The Essential Service of the Church
By: Dr. Dillon Burroughs | ©2020
During a recent news conference, President Trump stated, “I’m identifying houses of worship — churches, synagogues and mosques — as essential places that provide essential services.” What is the essential service of the church?
Essential services have been defined throughout the coronavirus pandemic as services necessary for the continuation of society. Some of these include medical services, truck drivers, gas station employees, grocery workers, and pharmacists. How do churches fit into these types of services?
Culturally, an argument can be made that churches serve essential needs within communities. For example, a local church often provides services such as a food pantry or counseling needed by members unable to obtain similar help elsewhere. These needs could certainly be included within essential services.
Yet Scripture also offers insights regarding the essential nature of the church. Calling the church the body of Christ, the apostle Paul offers these words in Ephesians 4:12-13, noting the essential role of church leaders as those who “equip his people for works of service, so that the body of Christ may be built up until we all reach unity in the faith and in the knowledge of the Son of God and become mature, attaining to the whole measure of the fullness of Christ.” His words address four areas of essential service in the church.
First, church leaders equip people. More specifically, church leaders equip believers in Jesus to serve the needs of others. This is an example of an essential service of the church. Think about it: How many of today’s hospitals, orphanages, universities, and other areas of service in our country originated from Christians in local churches? Even the nation’s first college, Harvard University, began as a place to educate and train believers for service to God.
Second, church leaders help unite people. Paul notes one role of Christian leaders is to help the church to be “built up until we all reach unity in the faith.” True church leaders unite their people around biblical teaching and in love to one another and neighbor.
Third, church leaders educate people. Verse 13 adds the aspect of the “knowledge of the Son of God.” Service and unity are built upon the foundation of accurate teaching. When pastors and other church leaders help influence the worldview of those they serve in the proper way, their members can stand firm in their faith without fear. An increase in God’s sovereign control and His purposes for our lives will stabilize otherwise frightened individuals through times of testing.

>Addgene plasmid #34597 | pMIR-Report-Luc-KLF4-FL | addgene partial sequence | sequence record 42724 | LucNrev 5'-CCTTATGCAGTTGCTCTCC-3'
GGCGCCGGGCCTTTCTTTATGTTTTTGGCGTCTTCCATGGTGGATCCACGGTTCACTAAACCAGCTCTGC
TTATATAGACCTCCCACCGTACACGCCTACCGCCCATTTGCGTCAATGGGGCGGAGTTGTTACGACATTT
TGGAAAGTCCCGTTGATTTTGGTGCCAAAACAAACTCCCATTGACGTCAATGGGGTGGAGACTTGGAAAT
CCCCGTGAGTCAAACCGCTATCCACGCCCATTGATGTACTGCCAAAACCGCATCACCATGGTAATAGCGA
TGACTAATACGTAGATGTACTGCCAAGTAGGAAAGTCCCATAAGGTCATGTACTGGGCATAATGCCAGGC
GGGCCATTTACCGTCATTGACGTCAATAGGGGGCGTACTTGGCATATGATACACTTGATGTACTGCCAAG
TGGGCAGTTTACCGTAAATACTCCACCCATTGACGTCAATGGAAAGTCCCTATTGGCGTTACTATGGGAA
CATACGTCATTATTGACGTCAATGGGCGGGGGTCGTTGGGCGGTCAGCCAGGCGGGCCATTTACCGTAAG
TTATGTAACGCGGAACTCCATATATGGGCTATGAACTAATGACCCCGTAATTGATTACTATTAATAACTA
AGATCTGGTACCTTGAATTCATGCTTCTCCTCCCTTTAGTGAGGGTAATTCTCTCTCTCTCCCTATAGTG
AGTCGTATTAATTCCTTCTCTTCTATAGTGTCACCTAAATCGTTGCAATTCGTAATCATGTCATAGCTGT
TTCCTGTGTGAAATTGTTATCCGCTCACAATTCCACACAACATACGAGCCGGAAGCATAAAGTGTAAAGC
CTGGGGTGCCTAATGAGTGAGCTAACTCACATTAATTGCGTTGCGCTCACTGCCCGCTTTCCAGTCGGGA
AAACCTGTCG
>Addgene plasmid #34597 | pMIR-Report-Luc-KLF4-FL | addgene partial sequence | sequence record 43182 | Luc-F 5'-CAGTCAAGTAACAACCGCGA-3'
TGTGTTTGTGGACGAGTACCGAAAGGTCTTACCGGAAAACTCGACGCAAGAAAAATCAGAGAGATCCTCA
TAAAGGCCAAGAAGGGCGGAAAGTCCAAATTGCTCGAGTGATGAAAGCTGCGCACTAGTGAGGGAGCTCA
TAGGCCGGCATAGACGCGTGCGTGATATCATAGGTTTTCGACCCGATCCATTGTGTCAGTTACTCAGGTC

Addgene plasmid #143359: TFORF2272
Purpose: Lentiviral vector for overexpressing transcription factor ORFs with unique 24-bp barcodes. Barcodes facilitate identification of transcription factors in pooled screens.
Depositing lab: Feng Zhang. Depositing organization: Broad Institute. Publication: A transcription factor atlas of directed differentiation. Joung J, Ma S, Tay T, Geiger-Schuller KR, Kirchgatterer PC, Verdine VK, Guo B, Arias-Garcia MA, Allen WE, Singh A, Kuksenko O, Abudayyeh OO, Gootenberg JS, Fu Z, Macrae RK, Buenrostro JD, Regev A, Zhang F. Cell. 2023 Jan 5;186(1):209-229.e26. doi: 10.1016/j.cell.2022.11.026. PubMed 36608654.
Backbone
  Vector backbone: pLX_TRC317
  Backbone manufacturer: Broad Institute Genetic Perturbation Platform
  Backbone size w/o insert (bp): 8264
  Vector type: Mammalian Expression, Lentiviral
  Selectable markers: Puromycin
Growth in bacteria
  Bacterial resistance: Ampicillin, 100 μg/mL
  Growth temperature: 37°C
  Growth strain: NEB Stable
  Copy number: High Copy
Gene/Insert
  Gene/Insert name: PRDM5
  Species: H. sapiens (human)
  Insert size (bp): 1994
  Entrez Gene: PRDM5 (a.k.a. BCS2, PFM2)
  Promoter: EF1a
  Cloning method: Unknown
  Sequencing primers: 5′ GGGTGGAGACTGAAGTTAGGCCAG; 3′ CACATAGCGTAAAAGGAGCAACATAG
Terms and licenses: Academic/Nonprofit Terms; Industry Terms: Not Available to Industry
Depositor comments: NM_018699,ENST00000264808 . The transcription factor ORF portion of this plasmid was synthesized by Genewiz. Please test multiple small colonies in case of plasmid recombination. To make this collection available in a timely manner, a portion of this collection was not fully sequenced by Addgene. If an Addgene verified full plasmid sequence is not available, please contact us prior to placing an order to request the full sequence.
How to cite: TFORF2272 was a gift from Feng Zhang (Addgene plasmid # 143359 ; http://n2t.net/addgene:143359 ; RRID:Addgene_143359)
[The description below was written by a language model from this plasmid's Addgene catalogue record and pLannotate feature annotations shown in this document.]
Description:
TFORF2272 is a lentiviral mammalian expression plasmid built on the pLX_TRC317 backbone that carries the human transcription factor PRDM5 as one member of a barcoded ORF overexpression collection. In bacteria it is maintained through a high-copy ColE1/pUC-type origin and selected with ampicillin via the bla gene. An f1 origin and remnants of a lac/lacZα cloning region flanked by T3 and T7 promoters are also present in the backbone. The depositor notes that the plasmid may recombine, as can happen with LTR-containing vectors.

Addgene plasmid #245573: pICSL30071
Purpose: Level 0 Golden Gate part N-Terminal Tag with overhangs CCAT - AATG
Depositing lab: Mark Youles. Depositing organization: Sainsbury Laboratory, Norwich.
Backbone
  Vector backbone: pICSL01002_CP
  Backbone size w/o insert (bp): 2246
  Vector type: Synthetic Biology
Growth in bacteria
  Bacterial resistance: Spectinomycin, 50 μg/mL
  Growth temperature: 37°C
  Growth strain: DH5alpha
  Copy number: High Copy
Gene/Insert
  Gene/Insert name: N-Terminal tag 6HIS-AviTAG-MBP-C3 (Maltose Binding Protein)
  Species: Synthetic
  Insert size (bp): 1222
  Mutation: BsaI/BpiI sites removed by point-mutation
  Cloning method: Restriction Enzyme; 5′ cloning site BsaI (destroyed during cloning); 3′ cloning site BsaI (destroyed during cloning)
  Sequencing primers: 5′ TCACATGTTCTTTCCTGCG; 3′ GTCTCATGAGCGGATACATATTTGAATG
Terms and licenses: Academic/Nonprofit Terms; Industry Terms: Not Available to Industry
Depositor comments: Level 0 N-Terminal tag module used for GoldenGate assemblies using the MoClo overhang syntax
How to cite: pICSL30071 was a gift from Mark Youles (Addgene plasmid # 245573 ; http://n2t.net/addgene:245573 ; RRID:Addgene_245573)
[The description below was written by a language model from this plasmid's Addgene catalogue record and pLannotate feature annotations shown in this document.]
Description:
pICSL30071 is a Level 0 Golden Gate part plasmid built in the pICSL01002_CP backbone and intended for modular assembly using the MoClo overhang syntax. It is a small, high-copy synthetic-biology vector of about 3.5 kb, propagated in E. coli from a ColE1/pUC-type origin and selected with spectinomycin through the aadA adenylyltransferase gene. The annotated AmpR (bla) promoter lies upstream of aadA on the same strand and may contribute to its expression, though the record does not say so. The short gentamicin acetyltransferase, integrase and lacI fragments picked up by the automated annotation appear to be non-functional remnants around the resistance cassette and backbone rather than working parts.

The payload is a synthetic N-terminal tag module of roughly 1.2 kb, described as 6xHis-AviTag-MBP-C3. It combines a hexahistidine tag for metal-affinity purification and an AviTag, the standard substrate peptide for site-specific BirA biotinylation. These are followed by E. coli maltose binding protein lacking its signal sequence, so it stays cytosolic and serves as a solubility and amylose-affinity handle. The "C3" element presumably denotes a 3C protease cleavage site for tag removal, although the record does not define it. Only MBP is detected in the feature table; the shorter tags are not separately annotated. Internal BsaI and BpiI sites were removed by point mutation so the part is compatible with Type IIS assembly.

Fourth, church leaders help mature people. The overall goal of serving God’s people remains to bring them to spiritual maturity. Why? As believers mature, they invest their lives in what matters most, loving God and loving people. Mature believers help make disciples (Matthew 28:18-20) and walk with purpose. When church leaders flourish, their people do as well.
Yes, President Trump is correct that churches are essential services. Many have taken their churches and church leaders for granted, only attending services when it’s convenient or offering halfhearted commitment to their congregation. The COVID-19 pandemic offers a clear call to reinvigorate our roles as church leaders and church members, seeking to gather together with a fresh passion for the Lord and service to others.
Hebrews 10:24-25 reminds us, “And let us consider how we may spur one another on toward love and good deeds, not giving up meeting together, as some are in the habit of doing, but encouraging one another—and all the more as you see the Day approaching.” May the reopening of our local church gatherings remind us of the tremendous importance of encouraging one another as we serve the Lord during these important days.
Share this article now with a pastor or person in your church as you begin regathering as a church family!
Dillon Burroughs serves as senior writer at The John Ankerberg Show and has written nearly 40 books on issues of faith and culture. He is also an associate editor for The Apologetics Bible for Students and has contributed to many works on apologetics and Christian worldview. Dillon is a graduate of Dallas Theological Seminary and holds a PhD in Leadership from Piedmont International University. He lives in Chattanooga, Tennessee, with his wife, Deborah, and their three children.